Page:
Local World chairman David Montgomery has told Press Gazette that he sees a ‘stimulating’ and ‘challenging’ future ahead for journalists as all reporters become editors in their own right.
The former chief executive of Mecom alarmed many journalists earlier this month when he told MPs that much the “human interface” will disappear from local journalism in future years.
He said: “We will have to harvest content and publish it without human interface”.
But talking to Press Gazette, Montgomery said that his words should be seen primarily in the context of regulation (MPs were quizzing regional press publishers about proposals for a new Royal Charter to regulate the press).
He said: “Local journalism is moving more online and more towards self publishing – by journalists and by an increasing number of self-serve contributors.
“Journalists will not be going through antiquated editing processes in future, they will be publishing directly on to different platforms…
“I was talking in terms of regulation needing to develop to meet those challenges – of content published sometimes by journalists and sometimes by others and not moderated.”
Local World was created in November 2012 by the merger of the Northcliffe regional newspaper group and Iliffe News and Media. It is now the third biggest local newspaper publisher in the UK, and the biggest publisher – Trinity Mirror – has a 20 per cent share.
Montgomery said that the qualifications for journalists are going to be raised in the future as “as more tasks are going to be undertaken by individual journalists, gathering in content from all sorts of different sources”.
He said: “The breadth of skills and depth of experience needed would increase because journalists will take on more and more responsibility as generators of content, managers of content and publishers of content without intervention from their colleagues or senior editors.”
Although Montgomery has previously been quoted as saying that he wants to do away with editors (in the conventional sense), he said: “All journalists will be editors in their own right”.
So while the “human interface” in terms of people who edit other people’s content will disappear in Montgomery’s vision for the future of Local World – journalists will remain. And he says that the job for those who can make the transition could be a more enjoyable one.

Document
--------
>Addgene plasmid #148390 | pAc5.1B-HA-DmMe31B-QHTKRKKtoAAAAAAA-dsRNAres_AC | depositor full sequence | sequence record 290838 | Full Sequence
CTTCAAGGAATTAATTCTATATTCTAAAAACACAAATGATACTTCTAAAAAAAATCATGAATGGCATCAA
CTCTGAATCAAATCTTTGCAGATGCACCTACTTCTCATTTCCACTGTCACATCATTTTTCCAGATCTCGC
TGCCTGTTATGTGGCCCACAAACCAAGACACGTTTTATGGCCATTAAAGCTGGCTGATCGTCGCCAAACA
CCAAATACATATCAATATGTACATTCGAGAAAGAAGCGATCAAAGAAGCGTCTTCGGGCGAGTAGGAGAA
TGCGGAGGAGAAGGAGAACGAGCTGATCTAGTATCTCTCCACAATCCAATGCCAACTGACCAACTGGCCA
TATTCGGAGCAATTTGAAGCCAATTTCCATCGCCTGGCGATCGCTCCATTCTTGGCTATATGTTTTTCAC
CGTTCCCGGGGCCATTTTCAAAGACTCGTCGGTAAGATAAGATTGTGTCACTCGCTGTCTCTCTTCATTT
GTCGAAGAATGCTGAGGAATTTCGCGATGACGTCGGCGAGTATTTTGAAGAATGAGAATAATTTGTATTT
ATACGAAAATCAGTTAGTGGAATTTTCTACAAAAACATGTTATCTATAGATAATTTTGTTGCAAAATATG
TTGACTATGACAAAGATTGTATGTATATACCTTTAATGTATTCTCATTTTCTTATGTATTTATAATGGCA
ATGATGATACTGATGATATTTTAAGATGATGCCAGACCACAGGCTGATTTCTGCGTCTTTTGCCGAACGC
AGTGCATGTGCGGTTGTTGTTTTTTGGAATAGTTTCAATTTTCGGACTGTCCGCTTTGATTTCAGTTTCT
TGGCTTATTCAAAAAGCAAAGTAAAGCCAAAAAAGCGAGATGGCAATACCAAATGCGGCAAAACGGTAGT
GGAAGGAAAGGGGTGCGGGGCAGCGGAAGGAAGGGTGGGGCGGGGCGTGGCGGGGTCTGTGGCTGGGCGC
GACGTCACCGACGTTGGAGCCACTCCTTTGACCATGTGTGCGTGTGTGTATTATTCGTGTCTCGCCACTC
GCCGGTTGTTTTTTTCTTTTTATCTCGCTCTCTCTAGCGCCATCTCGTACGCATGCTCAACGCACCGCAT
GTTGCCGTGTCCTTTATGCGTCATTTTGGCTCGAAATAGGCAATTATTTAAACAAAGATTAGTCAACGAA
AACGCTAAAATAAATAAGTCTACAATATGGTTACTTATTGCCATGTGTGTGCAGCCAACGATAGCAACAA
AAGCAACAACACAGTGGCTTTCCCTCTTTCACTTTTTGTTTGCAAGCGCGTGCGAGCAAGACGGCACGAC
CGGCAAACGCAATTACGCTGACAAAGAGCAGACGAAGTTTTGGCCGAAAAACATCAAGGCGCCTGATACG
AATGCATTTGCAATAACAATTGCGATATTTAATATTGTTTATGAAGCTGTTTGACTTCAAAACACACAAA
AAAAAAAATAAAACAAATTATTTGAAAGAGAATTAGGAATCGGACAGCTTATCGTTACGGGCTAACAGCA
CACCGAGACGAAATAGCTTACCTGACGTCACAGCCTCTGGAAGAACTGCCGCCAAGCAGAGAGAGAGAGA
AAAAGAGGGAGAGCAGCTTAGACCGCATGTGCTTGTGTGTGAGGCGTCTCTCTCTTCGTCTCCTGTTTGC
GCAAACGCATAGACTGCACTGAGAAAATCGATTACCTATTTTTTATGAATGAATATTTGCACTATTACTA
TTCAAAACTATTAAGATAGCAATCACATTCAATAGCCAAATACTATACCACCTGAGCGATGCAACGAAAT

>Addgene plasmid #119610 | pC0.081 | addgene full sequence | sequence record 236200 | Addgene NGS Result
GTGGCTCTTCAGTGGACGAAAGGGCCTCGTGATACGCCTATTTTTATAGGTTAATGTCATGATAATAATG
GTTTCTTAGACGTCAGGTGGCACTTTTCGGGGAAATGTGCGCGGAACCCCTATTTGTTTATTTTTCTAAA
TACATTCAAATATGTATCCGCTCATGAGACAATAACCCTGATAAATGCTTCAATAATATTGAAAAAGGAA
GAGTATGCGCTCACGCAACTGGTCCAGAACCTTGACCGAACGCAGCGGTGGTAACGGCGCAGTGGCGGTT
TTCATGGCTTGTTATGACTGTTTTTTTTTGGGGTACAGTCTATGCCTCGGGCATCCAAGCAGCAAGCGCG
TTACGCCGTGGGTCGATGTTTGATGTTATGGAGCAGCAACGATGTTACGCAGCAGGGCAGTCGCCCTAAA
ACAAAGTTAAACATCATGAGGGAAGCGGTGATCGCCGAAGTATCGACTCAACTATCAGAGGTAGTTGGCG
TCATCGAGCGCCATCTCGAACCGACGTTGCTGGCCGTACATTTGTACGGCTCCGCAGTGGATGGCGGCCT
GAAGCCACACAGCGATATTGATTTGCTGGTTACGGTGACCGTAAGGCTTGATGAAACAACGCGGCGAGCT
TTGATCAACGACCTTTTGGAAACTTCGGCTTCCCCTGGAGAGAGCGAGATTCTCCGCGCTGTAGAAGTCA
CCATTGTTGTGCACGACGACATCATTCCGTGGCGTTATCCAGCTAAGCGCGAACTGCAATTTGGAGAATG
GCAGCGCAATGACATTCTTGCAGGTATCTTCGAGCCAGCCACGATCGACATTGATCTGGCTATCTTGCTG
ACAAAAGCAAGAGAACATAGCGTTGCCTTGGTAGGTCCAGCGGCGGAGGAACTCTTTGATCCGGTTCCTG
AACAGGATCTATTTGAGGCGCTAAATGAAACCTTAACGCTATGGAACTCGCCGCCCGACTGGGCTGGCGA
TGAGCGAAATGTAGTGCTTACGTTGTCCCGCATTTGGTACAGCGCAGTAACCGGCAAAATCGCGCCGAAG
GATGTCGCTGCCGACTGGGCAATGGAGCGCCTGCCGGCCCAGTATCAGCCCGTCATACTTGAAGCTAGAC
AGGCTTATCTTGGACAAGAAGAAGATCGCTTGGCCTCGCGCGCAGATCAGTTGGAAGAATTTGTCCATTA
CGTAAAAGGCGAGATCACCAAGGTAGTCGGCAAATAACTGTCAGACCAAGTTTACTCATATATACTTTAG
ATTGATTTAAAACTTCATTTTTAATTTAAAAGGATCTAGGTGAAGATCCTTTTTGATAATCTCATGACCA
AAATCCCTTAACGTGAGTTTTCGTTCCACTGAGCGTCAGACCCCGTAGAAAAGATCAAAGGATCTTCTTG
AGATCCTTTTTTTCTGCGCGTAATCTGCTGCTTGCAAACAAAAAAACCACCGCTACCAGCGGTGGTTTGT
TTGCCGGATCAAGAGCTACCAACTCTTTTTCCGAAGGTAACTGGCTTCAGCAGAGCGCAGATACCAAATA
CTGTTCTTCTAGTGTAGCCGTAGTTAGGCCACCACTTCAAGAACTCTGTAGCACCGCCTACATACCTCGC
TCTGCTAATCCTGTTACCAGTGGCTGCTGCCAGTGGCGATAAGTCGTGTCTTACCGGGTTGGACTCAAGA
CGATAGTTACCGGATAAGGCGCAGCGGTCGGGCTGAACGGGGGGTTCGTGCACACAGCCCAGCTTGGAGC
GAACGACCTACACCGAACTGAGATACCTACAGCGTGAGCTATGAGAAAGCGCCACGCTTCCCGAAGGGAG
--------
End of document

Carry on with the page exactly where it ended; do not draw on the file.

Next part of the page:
“The job of a journalist is becoming much more stimulating, more challenging of course and it involves shouldering extra responsibility in every aspect of the job. But if you talk to some of the people working in the transformed operating model you’ll see that that their job is highly creative and they are getting much more job satisfaction.
“There is no point in trying to deny the fact that the world is changing.”
Is there still a role for old-fashioned journalistic staples like the exclusive story and the face-to-face interview in Montgomery’s vision?
“Everybody wants to get exclusive stories and we in Local World are getting exclusives all the time through a great deal of diligence and through mining sources of content more expertly.”
Montgomery used the example of the North Devon Journal and the story it carried earlier this month about attendees to a WI meeting who dressed up as pirates to hear a speaker who it turned out had been held hostage off the coast of Somalia.
“That story went global”, Montgomery says, “It boosted our audience by a huge extent”.
He uses it to make his point about the importance of journalists curating content from other sources to find stories, because the story was found in a report sent in from a local WI meeting.
Montgomery said: “Face to face to interviews are part of the job but they will be a smaller part of the job.”
He told Press Gazette: “When we were confined to newspapers published in print there was a limited amount of content we could carry. There’s no limit to what we can get online which means journalists’ jobs are going to change because we get more content all the time.”